Wednesday, July 15, 2009

The Meghan McCain Republican ... the Millennial Makeover:

You cannot often give a thumbs up to someone that coins a term with their own name in it. But you can with Meghan McCain.

Huffington Post reports that she has identified herself as a pro-sex, pro-life, pro-gay Republican. If there is any hope for the GOP beyond the Deep South and a few Plains States, it's in the libertarian crowd that wants their individual liberty and their profits. The mid-20s blogger with a famous last name has created the right sound byte for the party.

They laid out their view of technology and the political heft of this new generation, expressing this on the immediate eve of last November's election of Barack Obama:
"...realignments like these are predictable events, with clear causes and clear outcomes in electoral results, voting behavior, and public policy. They occur every two generations when a large, outgoing, and politically active generation comes of age and a new, dominant communications medium emerges to mobilize that generation. America's last realignment came from the emergence of the idealistic, but highly divided, Baby Boom Generation in the late 1960s, and its fondness for television. The one before that was produced by the coming of age of the achievement-oriented GI Generation in the 1930s and FDR’s use of radio to unify its support for his New Deal.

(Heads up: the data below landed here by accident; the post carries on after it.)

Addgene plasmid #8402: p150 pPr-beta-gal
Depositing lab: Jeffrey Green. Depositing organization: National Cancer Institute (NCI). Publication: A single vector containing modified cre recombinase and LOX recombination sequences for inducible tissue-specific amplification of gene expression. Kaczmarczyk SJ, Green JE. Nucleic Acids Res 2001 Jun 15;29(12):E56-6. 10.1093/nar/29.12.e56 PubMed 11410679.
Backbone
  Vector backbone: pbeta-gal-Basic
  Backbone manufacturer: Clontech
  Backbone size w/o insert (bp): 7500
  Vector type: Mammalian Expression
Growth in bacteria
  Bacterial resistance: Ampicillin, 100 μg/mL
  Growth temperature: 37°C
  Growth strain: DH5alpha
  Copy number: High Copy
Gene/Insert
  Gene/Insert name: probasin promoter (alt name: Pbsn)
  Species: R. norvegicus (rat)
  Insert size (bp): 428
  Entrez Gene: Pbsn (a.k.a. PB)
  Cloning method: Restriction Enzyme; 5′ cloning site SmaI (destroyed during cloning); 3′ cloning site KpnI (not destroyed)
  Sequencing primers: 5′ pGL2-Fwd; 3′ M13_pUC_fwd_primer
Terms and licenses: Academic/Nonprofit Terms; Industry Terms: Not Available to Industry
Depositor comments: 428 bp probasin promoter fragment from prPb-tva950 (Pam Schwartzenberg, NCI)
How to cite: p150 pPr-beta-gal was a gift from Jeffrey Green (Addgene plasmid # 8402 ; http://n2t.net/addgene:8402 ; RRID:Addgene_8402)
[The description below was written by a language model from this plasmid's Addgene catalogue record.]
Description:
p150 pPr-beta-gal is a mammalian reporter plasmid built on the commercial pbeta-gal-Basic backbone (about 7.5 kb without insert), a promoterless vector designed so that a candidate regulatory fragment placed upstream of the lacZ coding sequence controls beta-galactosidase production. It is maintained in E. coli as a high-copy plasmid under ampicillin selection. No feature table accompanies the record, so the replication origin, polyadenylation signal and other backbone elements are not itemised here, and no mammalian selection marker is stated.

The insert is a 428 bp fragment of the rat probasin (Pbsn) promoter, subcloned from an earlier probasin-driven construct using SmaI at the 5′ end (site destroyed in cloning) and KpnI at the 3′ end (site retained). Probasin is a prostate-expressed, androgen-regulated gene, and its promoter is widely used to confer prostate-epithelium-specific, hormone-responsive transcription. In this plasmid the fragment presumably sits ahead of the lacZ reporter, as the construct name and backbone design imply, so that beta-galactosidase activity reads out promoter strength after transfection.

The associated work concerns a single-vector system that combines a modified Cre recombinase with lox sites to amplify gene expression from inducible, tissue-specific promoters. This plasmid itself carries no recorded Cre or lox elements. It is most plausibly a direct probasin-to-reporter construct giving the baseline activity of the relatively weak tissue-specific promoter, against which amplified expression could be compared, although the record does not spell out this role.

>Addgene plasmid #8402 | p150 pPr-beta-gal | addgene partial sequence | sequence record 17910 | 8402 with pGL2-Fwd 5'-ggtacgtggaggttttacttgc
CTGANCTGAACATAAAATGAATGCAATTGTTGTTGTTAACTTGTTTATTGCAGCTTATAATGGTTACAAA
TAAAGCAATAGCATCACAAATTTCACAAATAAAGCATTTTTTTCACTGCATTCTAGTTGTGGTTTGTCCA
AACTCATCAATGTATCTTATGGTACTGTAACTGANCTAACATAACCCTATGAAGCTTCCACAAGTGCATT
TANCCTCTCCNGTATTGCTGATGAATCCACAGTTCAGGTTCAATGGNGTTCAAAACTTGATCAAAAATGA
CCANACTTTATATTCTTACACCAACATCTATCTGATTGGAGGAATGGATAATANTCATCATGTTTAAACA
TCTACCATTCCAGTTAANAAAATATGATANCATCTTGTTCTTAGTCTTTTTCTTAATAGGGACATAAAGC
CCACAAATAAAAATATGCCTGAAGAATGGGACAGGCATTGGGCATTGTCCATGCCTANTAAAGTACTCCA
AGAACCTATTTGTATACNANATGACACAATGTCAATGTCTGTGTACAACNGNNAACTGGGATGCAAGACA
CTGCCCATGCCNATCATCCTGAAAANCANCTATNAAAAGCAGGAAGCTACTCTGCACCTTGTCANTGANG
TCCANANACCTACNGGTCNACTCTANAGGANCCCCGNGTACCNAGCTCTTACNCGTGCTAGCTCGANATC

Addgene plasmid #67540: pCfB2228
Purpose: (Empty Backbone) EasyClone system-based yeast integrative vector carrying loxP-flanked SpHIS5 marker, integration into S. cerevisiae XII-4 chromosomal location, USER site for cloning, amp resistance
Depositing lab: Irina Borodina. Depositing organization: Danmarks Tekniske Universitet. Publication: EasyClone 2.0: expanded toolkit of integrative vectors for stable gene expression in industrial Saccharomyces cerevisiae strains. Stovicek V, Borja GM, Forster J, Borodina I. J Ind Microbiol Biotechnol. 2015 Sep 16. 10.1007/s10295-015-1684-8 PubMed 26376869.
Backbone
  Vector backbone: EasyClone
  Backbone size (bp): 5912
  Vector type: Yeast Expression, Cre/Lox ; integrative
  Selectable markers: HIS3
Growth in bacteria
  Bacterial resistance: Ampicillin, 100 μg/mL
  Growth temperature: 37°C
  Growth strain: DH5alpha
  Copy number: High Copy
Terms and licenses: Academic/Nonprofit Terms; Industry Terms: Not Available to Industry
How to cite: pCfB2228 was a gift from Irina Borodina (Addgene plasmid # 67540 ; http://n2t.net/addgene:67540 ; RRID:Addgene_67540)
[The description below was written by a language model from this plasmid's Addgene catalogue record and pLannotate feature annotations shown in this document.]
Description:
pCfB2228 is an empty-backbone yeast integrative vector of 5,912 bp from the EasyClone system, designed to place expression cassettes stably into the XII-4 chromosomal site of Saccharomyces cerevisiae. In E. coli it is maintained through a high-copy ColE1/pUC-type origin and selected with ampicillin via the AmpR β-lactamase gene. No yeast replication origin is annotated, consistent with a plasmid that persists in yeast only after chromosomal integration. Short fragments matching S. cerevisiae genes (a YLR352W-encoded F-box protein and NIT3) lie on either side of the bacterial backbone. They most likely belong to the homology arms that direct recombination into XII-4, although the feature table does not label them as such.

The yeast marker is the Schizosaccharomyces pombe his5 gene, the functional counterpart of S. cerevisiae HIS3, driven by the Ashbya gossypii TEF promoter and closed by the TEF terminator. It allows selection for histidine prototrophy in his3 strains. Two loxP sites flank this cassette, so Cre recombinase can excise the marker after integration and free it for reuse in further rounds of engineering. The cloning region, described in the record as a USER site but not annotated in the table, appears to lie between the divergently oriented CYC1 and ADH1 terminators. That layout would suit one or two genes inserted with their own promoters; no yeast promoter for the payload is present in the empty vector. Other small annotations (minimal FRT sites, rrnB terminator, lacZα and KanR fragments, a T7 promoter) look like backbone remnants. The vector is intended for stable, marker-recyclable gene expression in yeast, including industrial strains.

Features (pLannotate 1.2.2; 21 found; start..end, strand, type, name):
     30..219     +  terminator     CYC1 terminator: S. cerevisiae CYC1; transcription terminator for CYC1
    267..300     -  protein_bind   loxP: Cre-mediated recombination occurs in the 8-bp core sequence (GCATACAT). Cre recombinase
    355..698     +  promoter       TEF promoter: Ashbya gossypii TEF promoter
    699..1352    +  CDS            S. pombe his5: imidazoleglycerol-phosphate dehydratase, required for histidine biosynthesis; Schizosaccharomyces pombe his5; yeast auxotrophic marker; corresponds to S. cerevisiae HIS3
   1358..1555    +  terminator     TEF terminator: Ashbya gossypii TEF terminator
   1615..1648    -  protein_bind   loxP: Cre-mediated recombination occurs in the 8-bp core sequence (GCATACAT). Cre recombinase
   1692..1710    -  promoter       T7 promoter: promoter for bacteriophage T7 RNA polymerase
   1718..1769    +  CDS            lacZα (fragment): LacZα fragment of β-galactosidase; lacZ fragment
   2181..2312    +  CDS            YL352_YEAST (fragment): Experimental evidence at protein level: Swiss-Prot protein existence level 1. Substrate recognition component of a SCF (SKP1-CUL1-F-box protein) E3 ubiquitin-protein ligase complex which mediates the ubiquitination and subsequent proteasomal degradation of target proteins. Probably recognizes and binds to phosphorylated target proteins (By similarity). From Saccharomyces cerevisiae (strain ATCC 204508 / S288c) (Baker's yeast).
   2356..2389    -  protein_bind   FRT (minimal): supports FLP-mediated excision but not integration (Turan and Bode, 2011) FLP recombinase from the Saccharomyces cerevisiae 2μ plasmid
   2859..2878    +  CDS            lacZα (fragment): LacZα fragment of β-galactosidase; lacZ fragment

This year’s realignment will result from the emergence of the Millennial Generation (Americans born between 1982 and 2003) and the Internet-based, social networking media on which Millennials rely. There are now nearly one hundred million Americans in this generational cohort according to the United States census. That makes them larger than America’s previous generational record holder, Baby Boomers who were born between 1946 and 1964. There are at least twice as many Millennials as there are members of Generation X, those born between 1965 and 1981. Almost forty percent of the Millennial Generation will be eligible to vote in 2008. Their political energy and the sharp increases in voter turnout among young people in states across the country have already transformed the Democratic nominating contest and will continue to be the single biggest force for change in American politics for decades to come."